Posted in | Laser | Optics and Photonics

Significant Breakthrough in Laser-Driven Particle Acceleration

Physicists from LMU Munich have guided a group of researchers to achieve an important breakthrough in laser-driven particle acceleration. The team used tiny plastic beads as targets to produce proton bunches that have distinctive characteristics, thereby opening up new prospects for future research work.

Artist’s impression of the laser-plasma interaction: the laser beam approaches the electrodynamic particle trap from the left and impinges on the levitated plastic microsphere, accelerating the bunch of electrons and protons. (Image credit: Marcel Menke)

During the experiments, the team directed a powerful laser pulse at a micrometer-sized plastic sphere, blasting a cluster of protons from the target and increasing their velocities to be nearer to the speed of light. The ensuing velocity distribution is considerably narrow when compared to the one achieved upon using thin metal foils as targets.

There have been significant breakthroughs recently in devising an innovative strategy for accelerating subatomic particles. This approach involves using intense electric fields intrinsic to high-energy, pulsed laser beams, to increase the speed of protons and electrons to “relativistic” velocities, that is, speeds close to that of light. Laser-driven acceleration of protons is a stepping stone for developing compact particle accelerators. Earlier, the laser shot has usually been targeted at a thin metal foil, synthesizing and accelerating a plasma of free electrons and positively charged ions. At present, physicists from the Ludwig-Maximilians-Universität (LMU) in Munich have substituted the foil target with a plastic microsphere that has a diameter of one-millionth of a 1 m. The size of the beads is so small that it is not easy to stably position them by mechanical processes. In contrast, the target particle was levitated by applying an electric field. The levitated bead can be confined with adequate accuracy by using a feedback circuit. This is done to make sure that it does not drift off the beam axis. The electromagnetic trap was designed and developed at the Department of Medical Physics at LMU.

The experiments were performed in cooperation with scientists from the Max Planck Institute of Quantum Optics, the Helmholtz-Zentrum in Dresden-Rossendorf, the GSI Helmholtzzentrum für Schwerionenforschung (Centre for Heavy-Ion Research) in Darmstadt, the TU Darmstadt, the TU Dresden, Goethe University in Frankfurt am Main, and the Helmholtz Institute, Jena.

Bursting a proton cluster from such a plastic microsphere necessitates exceptionally robust and effective laser systems. The PHELIX laser in Darmstadt, used to perform the experiments, has the needed specifications and has the potential to produce laser pulses lasting for 500 fs, where 1 fs is equal to one-millionth of one-billionth of 1 s, and convey 150 J of energy, the amount required to shoot an apple to an altitude of 75 m.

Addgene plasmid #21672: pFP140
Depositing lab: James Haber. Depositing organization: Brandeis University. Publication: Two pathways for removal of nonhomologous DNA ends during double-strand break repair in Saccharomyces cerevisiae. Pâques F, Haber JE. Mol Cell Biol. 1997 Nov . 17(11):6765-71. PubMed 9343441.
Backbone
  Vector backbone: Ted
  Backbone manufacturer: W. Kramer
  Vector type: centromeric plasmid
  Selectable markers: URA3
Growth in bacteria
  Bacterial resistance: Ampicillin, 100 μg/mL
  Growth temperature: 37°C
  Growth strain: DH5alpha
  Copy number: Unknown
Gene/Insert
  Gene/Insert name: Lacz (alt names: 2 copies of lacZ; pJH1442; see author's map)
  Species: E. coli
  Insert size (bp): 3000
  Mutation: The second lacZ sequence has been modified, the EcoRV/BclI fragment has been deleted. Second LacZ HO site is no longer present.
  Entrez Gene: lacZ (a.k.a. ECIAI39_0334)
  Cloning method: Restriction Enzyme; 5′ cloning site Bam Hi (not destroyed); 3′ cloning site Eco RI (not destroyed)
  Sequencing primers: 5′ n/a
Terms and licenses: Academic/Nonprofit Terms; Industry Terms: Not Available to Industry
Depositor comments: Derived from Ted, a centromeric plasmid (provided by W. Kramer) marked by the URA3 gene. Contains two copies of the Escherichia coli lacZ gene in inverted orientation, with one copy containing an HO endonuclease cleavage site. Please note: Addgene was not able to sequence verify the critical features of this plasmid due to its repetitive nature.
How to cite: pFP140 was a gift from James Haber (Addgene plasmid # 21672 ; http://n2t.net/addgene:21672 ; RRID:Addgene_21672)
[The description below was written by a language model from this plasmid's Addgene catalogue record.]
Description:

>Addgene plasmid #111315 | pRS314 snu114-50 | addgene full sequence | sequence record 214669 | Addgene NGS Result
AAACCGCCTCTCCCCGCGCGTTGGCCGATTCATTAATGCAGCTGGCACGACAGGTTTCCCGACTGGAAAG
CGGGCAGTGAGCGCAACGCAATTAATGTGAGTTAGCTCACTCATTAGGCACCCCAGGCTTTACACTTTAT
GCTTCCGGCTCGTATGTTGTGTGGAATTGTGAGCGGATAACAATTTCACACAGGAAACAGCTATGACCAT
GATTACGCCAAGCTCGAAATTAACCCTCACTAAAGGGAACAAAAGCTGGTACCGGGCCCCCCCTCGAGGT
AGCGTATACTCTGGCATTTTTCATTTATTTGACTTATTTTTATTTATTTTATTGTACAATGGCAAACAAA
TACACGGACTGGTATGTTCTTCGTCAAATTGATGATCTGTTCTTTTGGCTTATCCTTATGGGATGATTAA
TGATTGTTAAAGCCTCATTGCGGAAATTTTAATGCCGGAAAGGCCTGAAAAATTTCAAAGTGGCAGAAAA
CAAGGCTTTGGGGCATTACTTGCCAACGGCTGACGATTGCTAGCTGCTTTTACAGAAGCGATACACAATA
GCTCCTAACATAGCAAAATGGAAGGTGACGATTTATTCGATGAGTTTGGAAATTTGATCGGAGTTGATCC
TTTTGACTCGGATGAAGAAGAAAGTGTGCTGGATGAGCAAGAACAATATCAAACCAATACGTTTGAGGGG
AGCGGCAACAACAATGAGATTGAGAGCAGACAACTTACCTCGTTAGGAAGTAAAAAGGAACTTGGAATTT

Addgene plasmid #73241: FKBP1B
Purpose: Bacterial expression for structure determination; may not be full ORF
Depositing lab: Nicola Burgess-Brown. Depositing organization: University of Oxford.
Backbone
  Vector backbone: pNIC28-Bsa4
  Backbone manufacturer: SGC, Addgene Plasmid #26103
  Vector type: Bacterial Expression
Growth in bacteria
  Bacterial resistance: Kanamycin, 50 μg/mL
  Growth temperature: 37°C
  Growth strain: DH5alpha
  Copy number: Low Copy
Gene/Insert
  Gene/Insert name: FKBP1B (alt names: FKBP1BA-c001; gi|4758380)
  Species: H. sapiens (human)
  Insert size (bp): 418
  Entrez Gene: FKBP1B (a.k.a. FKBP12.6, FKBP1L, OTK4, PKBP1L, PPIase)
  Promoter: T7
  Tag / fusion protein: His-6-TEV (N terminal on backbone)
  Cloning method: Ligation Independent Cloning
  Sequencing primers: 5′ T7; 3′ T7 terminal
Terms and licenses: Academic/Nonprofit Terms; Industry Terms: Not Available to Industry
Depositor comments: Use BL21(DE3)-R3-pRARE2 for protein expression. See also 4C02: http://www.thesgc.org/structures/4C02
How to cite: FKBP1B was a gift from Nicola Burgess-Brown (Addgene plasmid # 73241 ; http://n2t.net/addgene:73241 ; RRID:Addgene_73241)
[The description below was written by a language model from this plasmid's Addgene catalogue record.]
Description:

The laser energy is concentrated on a region that has a diameter proportional to the width of a strand of human hair. The power density thus accomplished is analogous to the deposition of the total energy produced across the globe in one year on an area of 1 cm2. The specific geometry of the microsphere target chosen for these experiments is such that the impact of the laser beam generates a plasma, the characteristics of which will be nearly improbable to simulate by striking a foil target.

Traditional laser-powered proton acceleration leads to the formation of proton clusters with an exponential velocity distribution, that is, the speed of majority of the particles is increased to comparatively low velocities and lesser particles are liberated from the target at the highest speeds. The proton clusters produced in this research are highly distinctive due to this reason: their energy spread is very narrow, or majority of the particles display very similar velocities. Such a behavior is largely atypical for laser-driven proton beams, and it is highly important for prospective applications of the new strategy.

Along with the experimental study, the researchers also performed simulations of the dynamics of the proton plasma using the TITAN supercomputer. The outcomes indicate that a characteristic proton cluster includes about 14% of the protons that existed in the original spherical target. This indicates that the speed of a considerable fraction of the plastic sphere is increased in a directional and compact manner under these conditions. In addition, the simulations also indicate that only a small portion of the energy distributed by the laser is really conveyed to the protons, in turn indicating that there is more scope of enhancement.

The fundamental strategy is equivalent to collisions between billiard balls. “In our experiment, one of the balls is made of light and the other is our tiny levitated target,” explained Peter Hilz, who headed the experiments. This innovative strategy for producing proton beams will render improbable experiments possible. “In the coming years, we will concentrate on optimizing the new acceleration process with the help of further simulations and experiments,” added Hilz.

Prospective future applications include materials science, fusion research, and cancer treatment. The proton clusters produced by adopting the new method would also be of interest for research work in fundamental physics. For instance, they could enable to recreation of states of matter seen in the inner part of the Sun or in the inner recesses of huge planets such as Saturn and Jupiter at the laboratory scale.